Daniel Ch avatar
Written by Daniel Ch
Updated over a week ago


This is how many times your video showed up on YouTube. In other words, how many times people saw this thumbnail/title show up on their screen on


Impressions are a good stat. The more the algorithm pushes the video, the more you'll see a spike in impressions.

When impressions begin to flatline, it's a good indicator that the algorithm is no longer pushing the video, and might be a good time to make a thumbnail/title change.

Many videos will get a large spike in impressions on the first few days after upload, as YouTube pushes your video out to your subscribers.


Pay very close attention to impressions when you're A/B testing.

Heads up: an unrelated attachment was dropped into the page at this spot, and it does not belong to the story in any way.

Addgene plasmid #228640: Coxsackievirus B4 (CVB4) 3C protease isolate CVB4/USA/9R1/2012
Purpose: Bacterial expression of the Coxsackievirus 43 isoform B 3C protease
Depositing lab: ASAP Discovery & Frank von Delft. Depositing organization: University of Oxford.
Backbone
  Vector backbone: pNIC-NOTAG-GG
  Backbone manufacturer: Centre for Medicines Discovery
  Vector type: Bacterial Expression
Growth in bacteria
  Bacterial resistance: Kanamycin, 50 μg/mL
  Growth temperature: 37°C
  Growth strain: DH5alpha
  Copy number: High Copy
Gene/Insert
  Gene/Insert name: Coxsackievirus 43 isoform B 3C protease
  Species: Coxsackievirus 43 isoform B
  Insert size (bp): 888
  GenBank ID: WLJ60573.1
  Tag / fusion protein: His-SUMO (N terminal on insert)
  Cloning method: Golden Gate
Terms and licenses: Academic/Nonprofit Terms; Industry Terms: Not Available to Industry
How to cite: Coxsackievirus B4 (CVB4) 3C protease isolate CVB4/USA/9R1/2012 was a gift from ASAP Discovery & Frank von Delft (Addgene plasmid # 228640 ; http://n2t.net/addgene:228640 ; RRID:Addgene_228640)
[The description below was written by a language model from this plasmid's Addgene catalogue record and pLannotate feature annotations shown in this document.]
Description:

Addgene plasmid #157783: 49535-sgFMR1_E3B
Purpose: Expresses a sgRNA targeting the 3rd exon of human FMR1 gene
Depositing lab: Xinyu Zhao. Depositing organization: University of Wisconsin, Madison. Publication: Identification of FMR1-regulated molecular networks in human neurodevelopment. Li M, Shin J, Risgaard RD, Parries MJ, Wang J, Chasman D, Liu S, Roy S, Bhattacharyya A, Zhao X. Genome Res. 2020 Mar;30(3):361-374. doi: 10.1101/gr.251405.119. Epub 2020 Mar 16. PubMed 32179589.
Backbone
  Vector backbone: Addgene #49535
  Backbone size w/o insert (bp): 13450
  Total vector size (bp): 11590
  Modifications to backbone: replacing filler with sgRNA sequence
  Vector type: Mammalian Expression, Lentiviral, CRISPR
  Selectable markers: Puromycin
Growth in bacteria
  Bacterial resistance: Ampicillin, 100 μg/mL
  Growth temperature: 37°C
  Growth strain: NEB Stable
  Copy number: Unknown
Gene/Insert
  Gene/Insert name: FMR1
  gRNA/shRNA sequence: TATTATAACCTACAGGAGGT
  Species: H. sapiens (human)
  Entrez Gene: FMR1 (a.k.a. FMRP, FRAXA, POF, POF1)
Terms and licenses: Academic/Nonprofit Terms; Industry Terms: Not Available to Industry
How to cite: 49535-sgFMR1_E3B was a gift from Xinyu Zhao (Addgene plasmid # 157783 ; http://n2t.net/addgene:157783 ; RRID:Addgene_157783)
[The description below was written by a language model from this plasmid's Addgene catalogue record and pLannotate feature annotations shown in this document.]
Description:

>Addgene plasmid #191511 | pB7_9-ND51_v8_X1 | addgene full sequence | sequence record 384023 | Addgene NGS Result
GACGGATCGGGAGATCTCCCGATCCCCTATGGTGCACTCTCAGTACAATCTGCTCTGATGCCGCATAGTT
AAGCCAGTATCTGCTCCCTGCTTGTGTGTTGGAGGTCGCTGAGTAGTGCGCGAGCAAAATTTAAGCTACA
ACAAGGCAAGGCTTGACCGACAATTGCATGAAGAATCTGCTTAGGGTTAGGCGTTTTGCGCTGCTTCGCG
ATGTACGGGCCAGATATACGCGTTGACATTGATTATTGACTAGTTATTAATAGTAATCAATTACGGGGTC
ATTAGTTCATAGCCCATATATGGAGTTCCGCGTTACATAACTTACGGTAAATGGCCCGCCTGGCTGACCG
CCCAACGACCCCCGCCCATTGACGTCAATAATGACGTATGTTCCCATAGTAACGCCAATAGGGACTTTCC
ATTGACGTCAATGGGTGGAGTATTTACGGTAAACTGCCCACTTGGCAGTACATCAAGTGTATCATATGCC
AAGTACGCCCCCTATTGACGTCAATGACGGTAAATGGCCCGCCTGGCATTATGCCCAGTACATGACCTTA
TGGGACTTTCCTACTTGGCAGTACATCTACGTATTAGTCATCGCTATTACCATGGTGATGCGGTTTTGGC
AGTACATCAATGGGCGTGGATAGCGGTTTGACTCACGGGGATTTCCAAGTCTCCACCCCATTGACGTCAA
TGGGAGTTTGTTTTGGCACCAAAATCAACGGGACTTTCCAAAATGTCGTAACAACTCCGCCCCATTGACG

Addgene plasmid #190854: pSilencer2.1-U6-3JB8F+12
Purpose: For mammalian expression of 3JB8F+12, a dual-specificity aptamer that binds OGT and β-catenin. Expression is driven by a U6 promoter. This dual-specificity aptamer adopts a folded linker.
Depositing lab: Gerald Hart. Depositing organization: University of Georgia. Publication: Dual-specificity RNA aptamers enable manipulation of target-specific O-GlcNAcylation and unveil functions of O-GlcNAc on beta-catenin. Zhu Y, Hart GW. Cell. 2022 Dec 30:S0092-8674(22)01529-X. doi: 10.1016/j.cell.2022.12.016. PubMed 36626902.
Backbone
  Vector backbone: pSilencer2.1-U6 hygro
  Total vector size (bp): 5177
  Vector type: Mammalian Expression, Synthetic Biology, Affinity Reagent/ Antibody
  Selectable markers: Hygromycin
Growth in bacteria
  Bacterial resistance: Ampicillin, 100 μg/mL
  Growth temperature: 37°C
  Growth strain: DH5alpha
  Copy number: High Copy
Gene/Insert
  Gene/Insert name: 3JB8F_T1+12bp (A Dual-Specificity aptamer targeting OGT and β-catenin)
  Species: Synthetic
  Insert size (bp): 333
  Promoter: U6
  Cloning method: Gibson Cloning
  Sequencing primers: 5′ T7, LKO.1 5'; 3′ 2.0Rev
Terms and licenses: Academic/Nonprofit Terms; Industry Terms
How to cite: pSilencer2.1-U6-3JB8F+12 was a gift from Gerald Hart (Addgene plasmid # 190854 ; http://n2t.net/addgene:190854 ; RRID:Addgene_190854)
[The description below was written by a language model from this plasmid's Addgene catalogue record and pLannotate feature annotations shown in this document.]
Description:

If one thumbnail got significantly more impressions than another, it's possible this is a much better thumbnail, as YouTube is pushing it more.

However, if that happened to be the thumbnail you showed first, it's possible that YouTube was just pushing the video more because it's new, and this data can be misleading.

Be sure to look at the dates/times shown for each thumbnail to help yourself understand the data better.

Also, any time someone sees your video outside of YouTube, it doesn't count towards impressions.

For example, if someone sees your video on twitter, and clicks on it, that's a view, but not an impression. So it is possible to have thousands of views and 10 impressions.


You can actually see impressions by source, which can be very useful.

We don't yet support this in app, but will have it hopefully in the next few months.

Until then, you can see this data in YouTube Studio's advanced page, in the "Traffic Source" tab.

Same as Views - most impressions on large videos will come from "Suggested Videos" and "Browse Features".